You can still buy a Bible in China
Revealed: What really restricts Bible sales in the People’s Republic – and how you can help
Bibles are still on sale throughout China. From Shanghai to Zengzhou, to remote villages, a Bible supply chain is still in place. And Amity press in Nanjing in central China is still printing Bibles with millions aimed at the local market.
This week, Australia’s ABC was one of the first media outlets to report that retailers in China, both bookshops and online, have removed the Bible from their shelves and online stores.
That reporting is largely accurate, but the assumption that some readers may have made that the Bible was out of circulation is false.
Eternity turned to a team of experts to explain these latest moves in Bible distribution in China.
The United Bible Societies (UBS) China Partnership team explains: “After the end of the Cultural Revolution and in the early 1980s, the Chinese authorities allowed the Church in China to resume printing and distribution of the Bibles to meet the huge and growing needs of the Chinese believers. The Bibles were approved for ‘internal distribution’: the Bibles were published by the Church in China for sale and distribution by the legally registered churches. Anyone could buy a copy of the Bible from the churches.
“Bibles are still being sold in churches in China.”
“As the Bibles were approved for ‘internal distribution’, they were not approved for sale by non-church bookstores. Over the years, some non-church bookstores began to sell Bibles and online stores also began to sell Bibles online. The authorities have, from time to time, stopped some non-church bookstores from selling Bibles, but they have not strictly enforced this regulation on online stores.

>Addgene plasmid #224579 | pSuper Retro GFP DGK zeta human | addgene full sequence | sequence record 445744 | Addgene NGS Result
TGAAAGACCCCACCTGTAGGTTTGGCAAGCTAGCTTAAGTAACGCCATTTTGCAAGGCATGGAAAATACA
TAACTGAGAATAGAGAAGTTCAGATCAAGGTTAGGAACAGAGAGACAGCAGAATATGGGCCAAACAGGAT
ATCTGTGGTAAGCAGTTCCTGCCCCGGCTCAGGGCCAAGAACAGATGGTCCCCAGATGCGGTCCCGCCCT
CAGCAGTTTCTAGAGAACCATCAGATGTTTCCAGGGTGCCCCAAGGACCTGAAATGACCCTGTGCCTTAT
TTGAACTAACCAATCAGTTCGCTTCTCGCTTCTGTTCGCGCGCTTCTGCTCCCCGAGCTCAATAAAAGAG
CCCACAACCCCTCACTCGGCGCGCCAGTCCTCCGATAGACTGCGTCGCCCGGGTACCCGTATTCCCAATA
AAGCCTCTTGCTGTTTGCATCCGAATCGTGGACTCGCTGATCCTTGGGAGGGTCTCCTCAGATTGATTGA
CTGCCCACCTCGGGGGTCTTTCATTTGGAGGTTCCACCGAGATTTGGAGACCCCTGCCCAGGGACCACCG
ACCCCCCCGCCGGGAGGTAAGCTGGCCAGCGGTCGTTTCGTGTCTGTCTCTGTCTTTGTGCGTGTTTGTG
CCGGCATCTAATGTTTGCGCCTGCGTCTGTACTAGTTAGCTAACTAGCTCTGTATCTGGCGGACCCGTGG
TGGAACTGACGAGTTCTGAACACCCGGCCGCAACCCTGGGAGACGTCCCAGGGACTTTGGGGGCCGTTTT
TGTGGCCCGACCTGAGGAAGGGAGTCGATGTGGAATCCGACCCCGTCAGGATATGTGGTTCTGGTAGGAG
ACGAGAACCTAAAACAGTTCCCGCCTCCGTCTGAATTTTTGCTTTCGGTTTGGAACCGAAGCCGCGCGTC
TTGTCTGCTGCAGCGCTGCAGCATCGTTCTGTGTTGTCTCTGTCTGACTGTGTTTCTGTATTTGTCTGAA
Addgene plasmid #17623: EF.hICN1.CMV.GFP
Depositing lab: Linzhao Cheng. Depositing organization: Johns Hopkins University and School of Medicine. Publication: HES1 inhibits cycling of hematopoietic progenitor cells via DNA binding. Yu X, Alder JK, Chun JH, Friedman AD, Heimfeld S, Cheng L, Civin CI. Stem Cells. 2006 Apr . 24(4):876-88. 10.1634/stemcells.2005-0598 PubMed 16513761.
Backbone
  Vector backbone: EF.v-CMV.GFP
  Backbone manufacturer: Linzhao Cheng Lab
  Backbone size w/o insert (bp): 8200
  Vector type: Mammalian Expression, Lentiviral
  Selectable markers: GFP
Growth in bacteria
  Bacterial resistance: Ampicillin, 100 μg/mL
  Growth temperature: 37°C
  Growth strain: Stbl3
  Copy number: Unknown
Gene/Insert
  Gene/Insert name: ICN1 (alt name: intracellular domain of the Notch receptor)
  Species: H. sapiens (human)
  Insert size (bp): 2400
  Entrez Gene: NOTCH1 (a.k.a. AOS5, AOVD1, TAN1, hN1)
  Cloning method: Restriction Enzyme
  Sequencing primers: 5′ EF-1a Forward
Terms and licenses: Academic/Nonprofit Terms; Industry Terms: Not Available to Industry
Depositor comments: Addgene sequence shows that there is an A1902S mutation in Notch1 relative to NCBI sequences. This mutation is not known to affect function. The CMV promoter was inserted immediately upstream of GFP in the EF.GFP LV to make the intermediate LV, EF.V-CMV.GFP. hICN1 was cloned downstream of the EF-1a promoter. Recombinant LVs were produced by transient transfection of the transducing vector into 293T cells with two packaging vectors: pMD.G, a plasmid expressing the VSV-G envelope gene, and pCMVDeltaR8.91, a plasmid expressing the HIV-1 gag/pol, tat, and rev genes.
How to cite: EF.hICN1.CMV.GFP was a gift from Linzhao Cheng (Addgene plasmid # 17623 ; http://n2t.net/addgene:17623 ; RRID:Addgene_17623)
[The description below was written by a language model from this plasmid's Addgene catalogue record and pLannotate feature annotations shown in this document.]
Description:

“On September 7, 2017, China’s State Council (Cabinet) released a revised version of the Religious Affairs Regulations, which took effect on February 1, 2018. Article 45 of the Regulations stipulates: ‘Religious groups, religious schools, and churches and temples may, in accordance with the relevant national provisions, compile and distribute internal religious informational publications. Religious publications for public distribution are to be handled in accordance with the relevant national provisions on the administration of publications.’
“We believe the move to remove Bibles from the online stores (and from non-church bookstores) is part of the authorities’ efforts to enforce the regulations, which distinguish between internal religious publications and public distribution. According to the regulations in mainland China, Bibles are internal religious publication.
“As far as we aware, Bibles are still being sold in churches in China and one could purchase Bibles from these churches.”
“In recent years, Bible paper funding has declined.”
The UBS China Partnership team points to another factor that definitely has reduced the supply of Bibles to China’s Christians. Bible sales in China have been subsidised by Christians throughout the world providing Bible paper to the Amity printing plant (which has printed more Bibles than any other press in the world). “In recent years, Bible paper funding has declined year after year, and this has affected the ability of the Church to print more Bibles for the millions of Chinese Christians who need the word for their faith and nurture, and also for the billion-plus Chinese who need the gospel for their faith and salvation,” he says. (Disclosure: Amity Press is a joint venture with the Bible Society movement, and Eternity is published by Bible Society Australia.)
The provision of paper is a way to boost Bible supply in China, entirely legally.
“The vast majority of Chinese people are not buying up Australian real estate – they are rural or new urban poor. And they cannot afford to buy a Bible,” comments Bible Society Australia CEO Greg Clarke.
“That’s why we continue to raise money for Bible printing in China to help subsidise the Church there as they seek the same access to Scripture that Australians enjoy.”
Bible Society Australia is running an appeal to supply Bible paper and subsidised Bibles to boost the supply of Bibles in China especially for those who find it hard to afford one.